Having a crystal ball to see into the new year would be very handy for agents, buyers and sellers in Canberra’s real estate market because “if everyone had a crystal ball, they would’ve bought properties in 2020”, real estate agent Boris Teodorowych of Boris Property said.
As 2021 unfolded, the capital’s median house price only went one way: up. And by no means was it a steady rise.
The latest Domain House Price Report for the September quarter showed Canberra’s median reached a record high of $1,074,187, up a whopping 32.4 per cent year-on-year.
On top of this, suburb records were set on a weekly basis as buyers, armed with low-interest mortgages, fought their way to secure a home in a market with low stock. And buyers were not deterred by the market’s stop-start nature brought on by the pandemic.
Domain senior chief of research and economics Nicola Powell said affordability constraints, further pending moves from APRA and the prospects of interest rate hikes would also weigh on buyer demand.
“For buyers still on the hunt for their dream home, appraisals are soaring above last year – indicating a number of homeowners are considering listing their properties for sale. Buying opportunities are looking brighter [this year],” she said.
“But there are also questions around APRA and whether they’ll make further moves because we’ve already seen tighter borrowing conditions.”
Should APRA tighten lending even further, it will “either reduce the number of buyers in the market or reduce the value of the loan that a buyer can have”, Dr Powell added.
“It’ll put that sting in buyer demand and I think that will help to stabilise the market because the market hasn’t been normal in 2021. Canberra’s price growth has been extreme and while I think prices are still going to rise, that exponential rate of growth will be something left in 2021.”
Buyers who missed out on a home at the end of 2021 have come back to purchase a property but the impending federal election, earmarked for May 21 at the latest, will likely see buyers and sellers shy from the market, Mr Teodorowych said.
“Traditionally, during a federal election cycle, we see a slowdown in activity. I’ve been a real estate agent for more than 15 years and have been through four elections during that time and the property market tends to cool off then,” Mr Teodorowych said.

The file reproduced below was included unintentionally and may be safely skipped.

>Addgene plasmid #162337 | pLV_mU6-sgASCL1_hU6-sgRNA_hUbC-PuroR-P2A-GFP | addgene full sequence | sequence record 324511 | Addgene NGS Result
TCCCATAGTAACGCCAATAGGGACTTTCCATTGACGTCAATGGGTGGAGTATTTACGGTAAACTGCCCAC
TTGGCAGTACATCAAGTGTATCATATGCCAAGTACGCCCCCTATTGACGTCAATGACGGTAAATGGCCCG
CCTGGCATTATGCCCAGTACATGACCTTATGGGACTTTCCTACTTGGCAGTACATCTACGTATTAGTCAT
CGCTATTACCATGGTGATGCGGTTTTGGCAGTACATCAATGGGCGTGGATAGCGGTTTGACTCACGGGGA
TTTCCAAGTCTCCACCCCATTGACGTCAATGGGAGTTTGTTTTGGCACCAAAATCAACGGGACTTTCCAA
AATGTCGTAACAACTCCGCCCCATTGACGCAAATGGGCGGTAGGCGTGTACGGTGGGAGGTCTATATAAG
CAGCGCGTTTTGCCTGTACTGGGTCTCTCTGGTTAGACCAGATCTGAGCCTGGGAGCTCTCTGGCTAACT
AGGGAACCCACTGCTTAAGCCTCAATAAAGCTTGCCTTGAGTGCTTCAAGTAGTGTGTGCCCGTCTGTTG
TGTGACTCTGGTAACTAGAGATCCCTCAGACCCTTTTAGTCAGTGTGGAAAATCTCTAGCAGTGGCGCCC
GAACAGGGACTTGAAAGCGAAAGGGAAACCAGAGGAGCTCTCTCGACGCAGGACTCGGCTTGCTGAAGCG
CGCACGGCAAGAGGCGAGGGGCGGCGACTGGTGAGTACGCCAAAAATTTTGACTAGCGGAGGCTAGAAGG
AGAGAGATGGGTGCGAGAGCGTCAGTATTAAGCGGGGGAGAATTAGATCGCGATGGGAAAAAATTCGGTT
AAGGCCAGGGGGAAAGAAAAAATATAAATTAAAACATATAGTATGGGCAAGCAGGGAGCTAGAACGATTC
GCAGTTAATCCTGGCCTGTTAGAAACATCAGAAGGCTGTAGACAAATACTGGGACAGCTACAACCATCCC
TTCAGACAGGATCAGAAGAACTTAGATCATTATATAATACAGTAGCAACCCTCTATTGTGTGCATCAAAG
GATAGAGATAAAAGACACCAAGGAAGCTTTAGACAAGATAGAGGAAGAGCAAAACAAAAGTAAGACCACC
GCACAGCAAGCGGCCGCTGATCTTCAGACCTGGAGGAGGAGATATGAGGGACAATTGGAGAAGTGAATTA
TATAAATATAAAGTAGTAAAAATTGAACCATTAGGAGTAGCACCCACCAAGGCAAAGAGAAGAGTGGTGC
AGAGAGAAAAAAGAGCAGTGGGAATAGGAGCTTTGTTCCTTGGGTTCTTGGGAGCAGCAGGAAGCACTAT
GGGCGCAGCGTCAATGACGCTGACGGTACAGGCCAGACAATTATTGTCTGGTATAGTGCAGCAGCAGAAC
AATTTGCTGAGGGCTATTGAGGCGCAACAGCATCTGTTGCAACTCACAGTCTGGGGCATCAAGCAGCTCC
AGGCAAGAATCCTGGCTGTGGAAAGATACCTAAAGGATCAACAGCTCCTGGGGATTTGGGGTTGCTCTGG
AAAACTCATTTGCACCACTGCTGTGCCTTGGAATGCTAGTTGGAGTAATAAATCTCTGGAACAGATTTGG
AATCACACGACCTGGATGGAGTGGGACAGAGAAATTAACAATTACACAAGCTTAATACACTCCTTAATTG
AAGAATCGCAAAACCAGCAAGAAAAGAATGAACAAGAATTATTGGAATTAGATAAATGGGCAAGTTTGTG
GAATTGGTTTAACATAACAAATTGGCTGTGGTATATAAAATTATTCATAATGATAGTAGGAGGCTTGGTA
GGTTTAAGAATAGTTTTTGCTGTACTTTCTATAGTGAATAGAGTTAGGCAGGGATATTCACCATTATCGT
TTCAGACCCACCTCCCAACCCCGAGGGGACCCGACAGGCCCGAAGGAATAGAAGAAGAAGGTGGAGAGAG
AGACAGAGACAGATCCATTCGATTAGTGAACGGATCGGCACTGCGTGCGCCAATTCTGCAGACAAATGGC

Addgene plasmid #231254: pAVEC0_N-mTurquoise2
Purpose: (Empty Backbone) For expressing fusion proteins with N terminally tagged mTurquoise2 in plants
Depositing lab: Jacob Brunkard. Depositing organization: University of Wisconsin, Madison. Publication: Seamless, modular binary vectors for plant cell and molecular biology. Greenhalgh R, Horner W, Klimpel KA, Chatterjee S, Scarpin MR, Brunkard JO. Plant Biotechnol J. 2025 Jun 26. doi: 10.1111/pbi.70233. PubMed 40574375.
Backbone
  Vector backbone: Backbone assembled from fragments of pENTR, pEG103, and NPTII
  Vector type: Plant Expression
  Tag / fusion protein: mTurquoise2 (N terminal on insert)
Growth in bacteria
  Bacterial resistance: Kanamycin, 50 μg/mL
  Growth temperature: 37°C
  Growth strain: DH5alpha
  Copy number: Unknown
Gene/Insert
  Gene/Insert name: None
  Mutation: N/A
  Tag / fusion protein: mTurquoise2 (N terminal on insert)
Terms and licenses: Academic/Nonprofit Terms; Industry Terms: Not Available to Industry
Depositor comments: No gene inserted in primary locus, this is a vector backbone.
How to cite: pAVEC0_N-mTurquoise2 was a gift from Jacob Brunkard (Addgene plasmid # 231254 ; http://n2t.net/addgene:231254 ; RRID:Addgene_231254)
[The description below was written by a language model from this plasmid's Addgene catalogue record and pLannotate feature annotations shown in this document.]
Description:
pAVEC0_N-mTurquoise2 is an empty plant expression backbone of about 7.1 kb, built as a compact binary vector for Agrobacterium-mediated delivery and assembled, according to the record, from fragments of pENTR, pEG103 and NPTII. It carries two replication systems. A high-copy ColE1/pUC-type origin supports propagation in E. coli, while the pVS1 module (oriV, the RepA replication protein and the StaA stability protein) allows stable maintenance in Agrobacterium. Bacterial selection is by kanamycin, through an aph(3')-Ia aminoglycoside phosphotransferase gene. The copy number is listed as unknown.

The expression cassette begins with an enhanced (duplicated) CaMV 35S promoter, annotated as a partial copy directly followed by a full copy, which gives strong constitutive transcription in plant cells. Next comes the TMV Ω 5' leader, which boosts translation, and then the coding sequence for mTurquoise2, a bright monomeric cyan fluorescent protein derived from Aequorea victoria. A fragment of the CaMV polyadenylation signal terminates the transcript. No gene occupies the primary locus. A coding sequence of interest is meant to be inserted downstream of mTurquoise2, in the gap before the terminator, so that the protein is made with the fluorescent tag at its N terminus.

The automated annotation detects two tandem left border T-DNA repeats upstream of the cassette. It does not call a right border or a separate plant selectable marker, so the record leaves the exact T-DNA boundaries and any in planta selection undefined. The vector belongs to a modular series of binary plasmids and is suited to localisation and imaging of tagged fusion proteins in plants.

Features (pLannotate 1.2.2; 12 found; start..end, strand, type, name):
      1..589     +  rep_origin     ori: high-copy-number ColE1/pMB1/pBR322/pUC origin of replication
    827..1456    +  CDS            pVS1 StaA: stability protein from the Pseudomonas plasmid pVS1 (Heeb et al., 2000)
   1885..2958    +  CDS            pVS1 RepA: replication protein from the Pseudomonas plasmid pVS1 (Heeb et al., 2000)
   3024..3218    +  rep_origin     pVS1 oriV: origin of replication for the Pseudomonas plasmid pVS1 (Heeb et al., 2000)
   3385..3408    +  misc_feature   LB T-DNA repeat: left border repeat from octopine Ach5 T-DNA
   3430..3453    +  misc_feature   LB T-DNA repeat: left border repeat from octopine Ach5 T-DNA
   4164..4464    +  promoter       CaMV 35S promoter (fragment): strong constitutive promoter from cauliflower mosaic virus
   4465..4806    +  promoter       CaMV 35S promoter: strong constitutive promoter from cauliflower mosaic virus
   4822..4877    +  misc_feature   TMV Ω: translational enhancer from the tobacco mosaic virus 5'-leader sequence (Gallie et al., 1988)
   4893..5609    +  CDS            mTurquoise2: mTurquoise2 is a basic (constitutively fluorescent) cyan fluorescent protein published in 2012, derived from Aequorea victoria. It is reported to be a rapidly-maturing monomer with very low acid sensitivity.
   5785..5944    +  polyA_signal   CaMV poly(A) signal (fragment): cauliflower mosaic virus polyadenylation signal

“It’s the uncertainty of an election that puts buyers and sellers at bay and, based on the politics of today, who knows what way it will go and what this will mean for Canberrans.
“I think this unprecedented rate of growth that Canberra prices have had, and the frenzy that it’s experienced, will slow down leading into the election, which will take us into the winter selling season, a usually quieter period in Canberra real estate.”
Mark Wolens of Independent Woden said he also expected prices to slow, noting that wage growth couldn’t keep up with soaring property prices.
A graph from the Reserve Bank, released in December, laid bare the challenge of today’s first-home hopefuls. In the early 1990s, housing prices hovered around 2.5 times household disposable incomes, but now the same metric is about 5.5 times.
Years of predominantly falling interest rates have fuelled the boom, allowing households to borrow more and bid up prices, then use their rising equity to upsize to a bigger home or buy an investment property.
“That rate of growth is unsustainable. We can’t continue what’s been done. I can’t imagine it,” Mr Wolen said.
“Price will remain at this level and that’ll see the return of investors who dropped at the start of the pandemic in 2020. That will, in turn, cool property prices and even cool rent prices in the capital.”